An electrocardiogram (ECG) is a simple test that can be used to check your heart’s rhythm and electrical activity. Sensors attached to the skin are used to detect the electrical signals produced by your heart each time it beats.
An ECG can help detect:
- arrhythmias – where the heart beats too slowly, too quickly, or irregularly
- coronary heart disease – where the heart’s blood supply is blocked or interrupted by a build-up of fatty substances
- heart attacks – where the supply of blood to the heart is suddenly blocked
- cardiomyopathy – where the heart walls become thickened or enlarged
A series of ECGs can also be taken over time to monitor a person already diagnosed with a heart condition or taking medication known to potentially affect the heart.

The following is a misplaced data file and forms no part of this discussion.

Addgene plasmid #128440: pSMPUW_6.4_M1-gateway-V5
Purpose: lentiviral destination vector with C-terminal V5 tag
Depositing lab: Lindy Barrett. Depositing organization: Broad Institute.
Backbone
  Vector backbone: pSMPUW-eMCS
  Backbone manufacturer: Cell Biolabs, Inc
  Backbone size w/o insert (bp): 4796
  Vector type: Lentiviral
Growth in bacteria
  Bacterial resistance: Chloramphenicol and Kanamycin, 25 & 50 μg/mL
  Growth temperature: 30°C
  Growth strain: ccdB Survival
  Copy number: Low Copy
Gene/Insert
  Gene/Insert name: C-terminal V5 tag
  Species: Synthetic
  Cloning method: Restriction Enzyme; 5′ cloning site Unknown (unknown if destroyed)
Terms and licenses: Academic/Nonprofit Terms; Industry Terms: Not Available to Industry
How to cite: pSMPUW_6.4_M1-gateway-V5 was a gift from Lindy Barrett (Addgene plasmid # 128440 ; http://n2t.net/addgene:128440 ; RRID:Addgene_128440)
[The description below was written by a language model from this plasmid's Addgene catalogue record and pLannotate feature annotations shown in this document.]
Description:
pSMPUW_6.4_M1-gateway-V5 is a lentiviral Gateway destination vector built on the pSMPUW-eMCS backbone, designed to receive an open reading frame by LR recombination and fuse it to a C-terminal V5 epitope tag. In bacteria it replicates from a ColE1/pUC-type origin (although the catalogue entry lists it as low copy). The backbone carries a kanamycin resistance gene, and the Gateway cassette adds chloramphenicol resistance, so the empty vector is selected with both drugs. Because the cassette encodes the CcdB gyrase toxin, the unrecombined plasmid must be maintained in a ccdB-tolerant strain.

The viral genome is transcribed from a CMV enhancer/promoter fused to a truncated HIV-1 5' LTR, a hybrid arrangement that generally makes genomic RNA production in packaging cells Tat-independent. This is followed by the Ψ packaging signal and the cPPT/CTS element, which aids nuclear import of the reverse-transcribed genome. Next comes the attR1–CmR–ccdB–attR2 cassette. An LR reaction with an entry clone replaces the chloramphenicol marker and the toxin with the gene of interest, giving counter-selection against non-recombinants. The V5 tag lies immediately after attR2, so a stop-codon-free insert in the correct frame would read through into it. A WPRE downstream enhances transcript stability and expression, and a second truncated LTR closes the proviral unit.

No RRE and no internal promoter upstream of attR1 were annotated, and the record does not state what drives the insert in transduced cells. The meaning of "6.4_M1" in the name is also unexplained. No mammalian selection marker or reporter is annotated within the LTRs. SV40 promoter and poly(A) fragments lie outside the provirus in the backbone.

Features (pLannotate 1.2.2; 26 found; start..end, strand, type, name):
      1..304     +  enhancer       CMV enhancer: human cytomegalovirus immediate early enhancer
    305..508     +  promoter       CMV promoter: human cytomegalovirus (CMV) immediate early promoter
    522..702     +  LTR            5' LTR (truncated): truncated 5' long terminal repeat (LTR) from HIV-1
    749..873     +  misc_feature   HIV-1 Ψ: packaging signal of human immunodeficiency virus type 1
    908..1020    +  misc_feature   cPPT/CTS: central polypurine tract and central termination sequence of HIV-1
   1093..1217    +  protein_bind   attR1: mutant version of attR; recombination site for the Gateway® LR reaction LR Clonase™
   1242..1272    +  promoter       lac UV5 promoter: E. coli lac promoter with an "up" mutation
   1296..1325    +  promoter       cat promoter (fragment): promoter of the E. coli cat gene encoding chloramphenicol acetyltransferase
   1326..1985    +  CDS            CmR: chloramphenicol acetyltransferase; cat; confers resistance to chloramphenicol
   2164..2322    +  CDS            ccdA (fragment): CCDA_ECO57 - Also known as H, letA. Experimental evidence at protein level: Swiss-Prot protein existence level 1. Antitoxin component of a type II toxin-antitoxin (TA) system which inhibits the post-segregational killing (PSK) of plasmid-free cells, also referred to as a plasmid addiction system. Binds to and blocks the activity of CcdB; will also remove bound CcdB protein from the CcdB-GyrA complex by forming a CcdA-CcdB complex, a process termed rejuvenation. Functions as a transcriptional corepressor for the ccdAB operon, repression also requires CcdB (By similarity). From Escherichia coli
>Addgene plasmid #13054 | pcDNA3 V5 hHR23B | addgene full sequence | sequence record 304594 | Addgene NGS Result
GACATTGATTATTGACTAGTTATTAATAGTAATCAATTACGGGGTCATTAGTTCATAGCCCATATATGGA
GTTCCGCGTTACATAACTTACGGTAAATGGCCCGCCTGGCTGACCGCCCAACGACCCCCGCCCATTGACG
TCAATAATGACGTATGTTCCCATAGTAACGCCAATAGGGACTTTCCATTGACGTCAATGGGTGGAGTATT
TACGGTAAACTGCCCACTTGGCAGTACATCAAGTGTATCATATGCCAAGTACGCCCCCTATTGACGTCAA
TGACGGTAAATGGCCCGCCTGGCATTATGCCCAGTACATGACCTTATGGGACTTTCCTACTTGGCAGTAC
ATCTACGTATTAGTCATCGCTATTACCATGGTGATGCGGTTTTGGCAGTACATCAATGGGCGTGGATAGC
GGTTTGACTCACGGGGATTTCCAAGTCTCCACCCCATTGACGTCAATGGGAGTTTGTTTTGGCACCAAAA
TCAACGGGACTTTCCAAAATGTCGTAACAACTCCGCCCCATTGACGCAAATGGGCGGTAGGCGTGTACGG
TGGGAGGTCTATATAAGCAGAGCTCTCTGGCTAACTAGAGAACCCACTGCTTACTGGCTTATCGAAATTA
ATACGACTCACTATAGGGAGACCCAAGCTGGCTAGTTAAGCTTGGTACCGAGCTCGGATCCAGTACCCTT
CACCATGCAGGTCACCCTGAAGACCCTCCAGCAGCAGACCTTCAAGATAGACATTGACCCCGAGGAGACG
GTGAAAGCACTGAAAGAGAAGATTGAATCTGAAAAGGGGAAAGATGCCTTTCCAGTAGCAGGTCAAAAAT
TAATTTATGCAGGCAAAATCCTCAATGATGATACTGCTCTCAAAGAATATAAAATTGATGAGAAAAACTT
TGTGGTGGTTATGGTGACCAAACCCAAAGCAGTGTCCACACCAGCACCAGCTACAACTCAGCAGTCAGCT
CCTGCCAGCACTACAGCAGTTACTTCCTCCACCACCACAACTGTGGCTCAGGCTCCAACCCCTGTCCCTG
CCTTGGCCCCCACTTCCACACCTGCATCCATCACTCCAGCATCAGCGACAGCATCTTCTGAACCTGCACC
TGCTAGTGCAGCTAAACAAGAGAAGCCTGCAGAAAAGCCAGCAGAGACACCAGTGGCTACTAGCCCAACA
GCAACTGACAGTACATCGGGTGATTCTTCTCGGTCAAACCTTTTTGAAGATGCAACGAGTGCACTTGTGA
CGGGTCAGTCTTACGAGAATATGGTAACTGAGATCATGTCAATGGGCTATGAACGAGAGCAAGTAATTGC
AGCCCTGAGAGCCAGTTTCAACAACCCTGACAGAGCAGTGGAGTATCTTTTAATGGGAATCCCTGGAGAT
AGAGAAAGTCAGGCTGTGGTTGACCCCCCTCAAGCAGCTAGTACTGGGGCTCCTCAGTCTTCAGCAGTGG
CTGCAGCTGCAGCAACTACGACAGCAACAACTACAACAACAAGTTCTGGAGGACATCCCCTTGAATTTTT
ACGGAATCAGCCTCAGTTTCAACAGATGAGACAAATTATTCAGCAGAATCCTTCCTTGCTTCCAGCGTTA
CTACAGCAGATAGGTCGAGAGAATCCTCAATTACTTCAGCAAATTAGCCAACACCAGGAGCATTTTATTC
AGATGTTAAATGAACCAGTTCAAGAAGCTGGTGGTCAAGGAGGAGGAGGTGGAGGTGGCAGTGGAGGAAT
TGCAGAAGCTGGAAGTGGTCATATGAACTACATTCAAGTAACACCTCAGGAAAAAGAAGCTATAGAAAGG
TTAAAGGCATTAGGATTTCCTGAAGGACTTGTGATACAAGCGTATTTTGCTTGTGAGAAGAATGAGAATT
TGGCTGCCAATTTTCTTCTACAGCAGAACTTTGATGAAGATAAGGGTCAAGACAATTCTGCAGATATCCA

You don’t need to do anything special to prepare for the test. You can eat and drink as normal beforehand.
Before the electrodes are attached, you’ll usually need to remove your upper clothing, and your chest may need to be shaved or cleaned. Once the electrodes are in place, you may be offered a hospital gown to cover yourself.
The test itself usually only lasts a few minutes, and you should be able to go home soon afterwards or return to the ward if you’re already staying in hospital.
There are 3 main types of ECG:
- a resting ECG – carried out while you’re lying down in a comfortable position
- a stress or exercise ECG – carried out while you’re using an exercise bike or treadmill
- an ambulatory ECG – the electrodes are connected to a small portable machine worn at your waist so your heart can be monitored at home for 1 or more days
The type of ECG you have will depend on your symptoms and the heart problem suspected.
For example, an exercise ECG may be recommended if your symptoms are triggered by physical activity, whereas an ambulatory ECG may be more suitable if your symptoms are unpredictable and occur in random, short episodes.